Treatments for Pulmonary Hypertension
Issued by PHA’s Scientific Leadership Council
Last Updated June 2005
What is epoprostenol?
Epoprostenol is an intravenous medication used to treat pulmonary arterial hypertension (PAH). It is a synthetic (not obtained from other humans or animals) form of a substance made by the body called prostacyclin. It was approved by the FDA in 1996 for the treatment of pulmonary arterial hypertension in patients with New York Heart Association Class III or IV symptoms.
How does epoprostenol work?
Epoprostenol dilates blood vessels, prevents the smooth muscle cells in their walls from contracting, and reduces the stickiness of circulating platelets which might otherwise sludge up the vessel. It also helps the right side of the heart to better pump blood through the lungs. There is evidence that prostacyclin production is reduced in patients with pulmonary arterial hypertension (PAH). Improvement in exercise capacity and sense of well-being has been demonstrated in short-term studies of epoprostenol. Studies also showed improvement in survival in patients with idiopathic PAH. Several longer-term series have suggested significant survival benefit when compared to predicted survival or to historical untreated control patients.
How is epoprostenol given?
Epoprostenol is given by continuous intravenous infusion through a permanent catheter placed in one of the large veins going to the heart. It must be given this way because epoprostenol lasts for only a very short time (3-5 minutes) in the bloodstream. A pump (the CADD Legacy pump) is used to deliver the drug. The drug comes as a powder and must be dissolved in a special alkaline solution (diluent) which increases its stability in the bloodstream. The drug solution is then put in a cassette which attaches to the pump. If the solution is to be kept longer than 8 hours, it must also be kept cool, usually by means of freezer cold packs placed around the cassette.
Epoprostenol must be initiated in a setting with adequate personnel and equipment monitoring and emergency care. At most centers, patients are started on epoprostenol in the hospital. A dedicated nurse clinician is mandatory to help manage problems related to side effects of epoprostenol and to ensure appropriate dosing. In addition, the nurse clinician must teach patients how to mix epoprostenol, keep the central venous catheter clean, and manage the delivery pumps.
Dosing of epoprostenol:
Epoprostenol is dosed according to a patient's body weight, in kilograms (kg). The starting dose is generally 1-2 nanograms (ng) per kg per minute. The dose is increased according to the response and side effects of each patient. Usual long-term doses range from 20-40 ng per kg per minute.
What are the major problems with epoprostenol?
A major risk is interruption of the infusion, which in some patients can cause severe worsening of their PAH and even death, in just a few minutes. Therefore, patients should always have a prepared backup medication cassette and an infusion pump nearby. In an urgent situation, epoprostenol can be given through a peripheral vein.
A second major risk is that of infection related to the chronically indwelling intravenous catheter. The infections may involve the catheter site or the catheter itself, and this may lead to an infection in the blood stream. Any sign of infection warrants immediate medical attention. The infusion must be prepared daily, which can occupy up to an hour of time.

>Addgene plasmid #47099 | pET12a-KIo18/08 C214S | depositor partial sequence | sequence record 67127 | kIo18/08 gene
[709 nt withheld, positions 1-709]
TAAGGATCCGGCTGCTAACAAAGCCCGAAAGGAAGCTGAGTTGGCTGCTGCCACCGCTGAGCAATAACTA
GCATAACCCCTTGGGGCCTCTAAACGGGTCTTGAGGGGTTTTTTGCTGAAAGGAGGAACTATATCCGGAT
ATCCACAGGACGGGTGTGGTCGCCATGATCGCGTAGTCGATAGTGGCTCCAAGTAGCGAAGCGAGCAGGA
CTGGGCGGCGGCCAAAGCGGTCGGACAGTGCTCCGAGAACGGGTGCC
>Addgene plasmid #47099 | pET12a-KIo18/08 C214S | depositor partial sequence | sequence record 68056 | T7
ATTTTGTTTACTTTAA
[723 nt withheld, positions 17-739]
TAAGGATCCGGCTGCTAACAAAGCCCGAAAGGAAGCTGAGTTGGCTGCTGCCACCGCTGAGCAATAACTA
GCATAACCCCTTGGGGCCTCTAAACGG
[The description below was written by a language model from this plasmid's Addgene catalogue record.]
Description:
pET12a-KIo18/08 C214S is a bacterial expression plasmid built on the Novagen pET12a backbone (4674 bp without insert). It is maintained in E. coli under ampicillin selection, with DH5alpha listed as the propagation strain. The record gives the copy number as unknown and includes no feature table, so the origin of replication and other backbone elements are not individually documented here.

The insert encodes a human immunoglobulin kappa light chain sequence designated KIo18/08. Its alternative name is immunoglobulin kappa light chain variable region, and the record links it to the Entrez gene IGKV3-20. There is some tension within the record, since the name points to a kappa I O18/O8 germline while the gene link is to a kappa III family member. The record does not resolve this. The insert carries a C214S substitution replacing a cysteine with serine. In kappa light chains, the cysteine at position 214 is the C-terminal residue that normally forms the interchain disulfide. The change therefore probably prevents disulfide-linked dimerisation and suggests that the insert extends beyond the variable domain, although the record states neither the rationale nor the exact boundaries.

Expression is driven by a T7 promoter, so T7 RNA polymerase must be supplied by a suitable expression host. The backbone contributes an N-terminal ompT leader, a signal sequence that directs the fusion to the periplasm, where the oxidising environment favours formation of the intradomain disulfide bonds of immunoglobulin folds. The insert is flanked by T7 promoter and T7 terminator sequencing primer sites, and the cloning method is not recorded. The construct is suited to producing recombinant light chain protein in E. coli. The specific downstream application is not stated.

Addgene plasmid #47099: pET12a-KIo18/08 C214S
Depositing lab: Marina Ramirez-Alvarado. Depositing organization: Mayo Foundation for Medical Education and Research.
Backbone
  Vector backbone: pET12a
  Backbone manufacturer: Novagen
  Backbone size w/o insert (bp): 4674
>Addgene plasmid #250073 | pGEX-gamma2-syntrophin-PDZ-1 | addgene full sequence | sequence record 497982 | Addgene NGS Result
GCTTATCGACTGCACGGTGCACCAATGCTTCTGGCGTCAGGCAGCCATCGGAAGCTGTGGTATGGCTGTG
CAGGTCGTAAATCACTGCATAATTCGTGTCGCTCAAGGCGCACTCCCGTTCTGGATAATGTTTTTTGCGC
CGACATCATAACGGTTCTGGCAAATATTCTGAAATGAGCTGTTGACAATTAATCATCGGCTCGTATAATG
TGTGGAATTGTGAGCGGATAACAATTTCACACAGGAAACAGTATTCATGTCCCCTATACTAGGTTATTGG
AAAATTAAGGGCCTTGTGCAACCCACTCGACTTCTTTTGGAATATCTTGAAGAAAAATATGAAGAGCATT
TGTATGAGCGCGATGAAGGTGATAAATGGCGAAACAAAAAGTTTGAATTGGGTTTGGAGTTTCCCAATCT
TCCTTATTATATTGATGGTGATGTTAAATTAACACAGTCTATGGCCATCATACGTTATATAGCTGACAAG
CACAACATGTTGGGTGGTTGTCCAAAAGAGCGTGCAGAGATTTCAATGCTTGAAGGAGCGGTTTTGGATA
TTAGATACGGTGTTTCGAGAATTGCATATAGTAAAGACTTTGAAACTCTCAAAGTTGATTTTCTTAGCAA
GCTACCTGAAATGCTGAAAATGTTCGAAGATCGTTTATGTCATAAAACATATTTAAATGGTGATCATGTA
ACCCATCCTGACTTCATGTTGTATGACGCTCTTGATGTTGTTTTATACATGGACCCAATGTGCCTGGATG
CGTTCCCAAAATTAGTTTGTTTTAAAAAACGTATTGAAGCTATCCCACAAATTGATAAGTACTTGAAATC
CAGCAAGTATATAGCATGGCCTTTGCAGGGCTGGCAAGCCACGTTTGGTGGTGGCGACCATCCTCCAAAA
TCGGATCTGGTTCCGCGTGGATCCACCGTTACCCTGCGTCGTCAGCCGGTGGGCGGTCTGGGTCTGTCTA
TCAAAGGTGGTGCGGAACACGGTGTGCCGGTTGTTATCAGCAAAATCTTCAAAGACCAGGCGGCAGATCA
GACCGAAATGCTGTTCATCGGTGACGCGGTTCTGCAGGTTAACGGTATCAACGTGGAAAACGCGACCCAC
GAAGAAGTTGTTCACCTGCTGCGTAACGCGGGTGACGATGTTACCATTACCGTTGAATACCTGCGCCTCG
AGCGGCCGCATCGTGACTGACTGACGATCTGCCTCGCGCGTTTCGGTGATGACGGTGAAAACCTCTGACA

What are the frequent side effects of epoprostenol?
Epoprostenol infusion causes a variety of systemic side effects, partly related to its action as a vasodilator. These include headache, flushing, jaw pain, bone pain, diarrhea, palpitations, and rashes. The number and severity of side effects varies among patients.
How is epoprostenol supplied?
Epoprostenol is supplied as a powder in concentrations of 0.5 mg and 1.5 mg. The alkaline solution or diluent is provided in 50 ml vials. Epoprostenol is then dissolved in the diluent. Each container of dissolved epoprostenol can be used one time only. Once dissolved, the medication can be stored cold for up to 48 hours.
How do patients obtain epoprostenol?
Epoprostenol must be prescribed by a physician and insurance approval must be obtained prior to starting therapy. Once approved by insurance, epoprostenol is then sent directly to patients by either of the two specialty pharmacies: Accredo Health Inc. or Caremark.
Will insurance pay for epoprostenol?
Most insurance, as well as Medicaid and Medicare, will pay for epoprostenol.
Could a patient be allergic to epoprostenol?
There are no reports of this and it is unlikely that this would occur since prostacyclin is made by the body. Patients may, however, develop severe side effects (listed above). No medications are prohibited with the use of epoprostenol.
Use in children:
Epoprostenol has been used in children and appears to be safe. Clinical studies of epoprostenol did not include sufficient numbers of patients 16 years of age and under to determine whether they respond differently from older patients.
Pregnant and nursing women:
Epoprostenol has not been studied in pregnant women. It has not been shown to cause birth defects or other problems in animals. It is not known whether this drug is excreted in breast milk.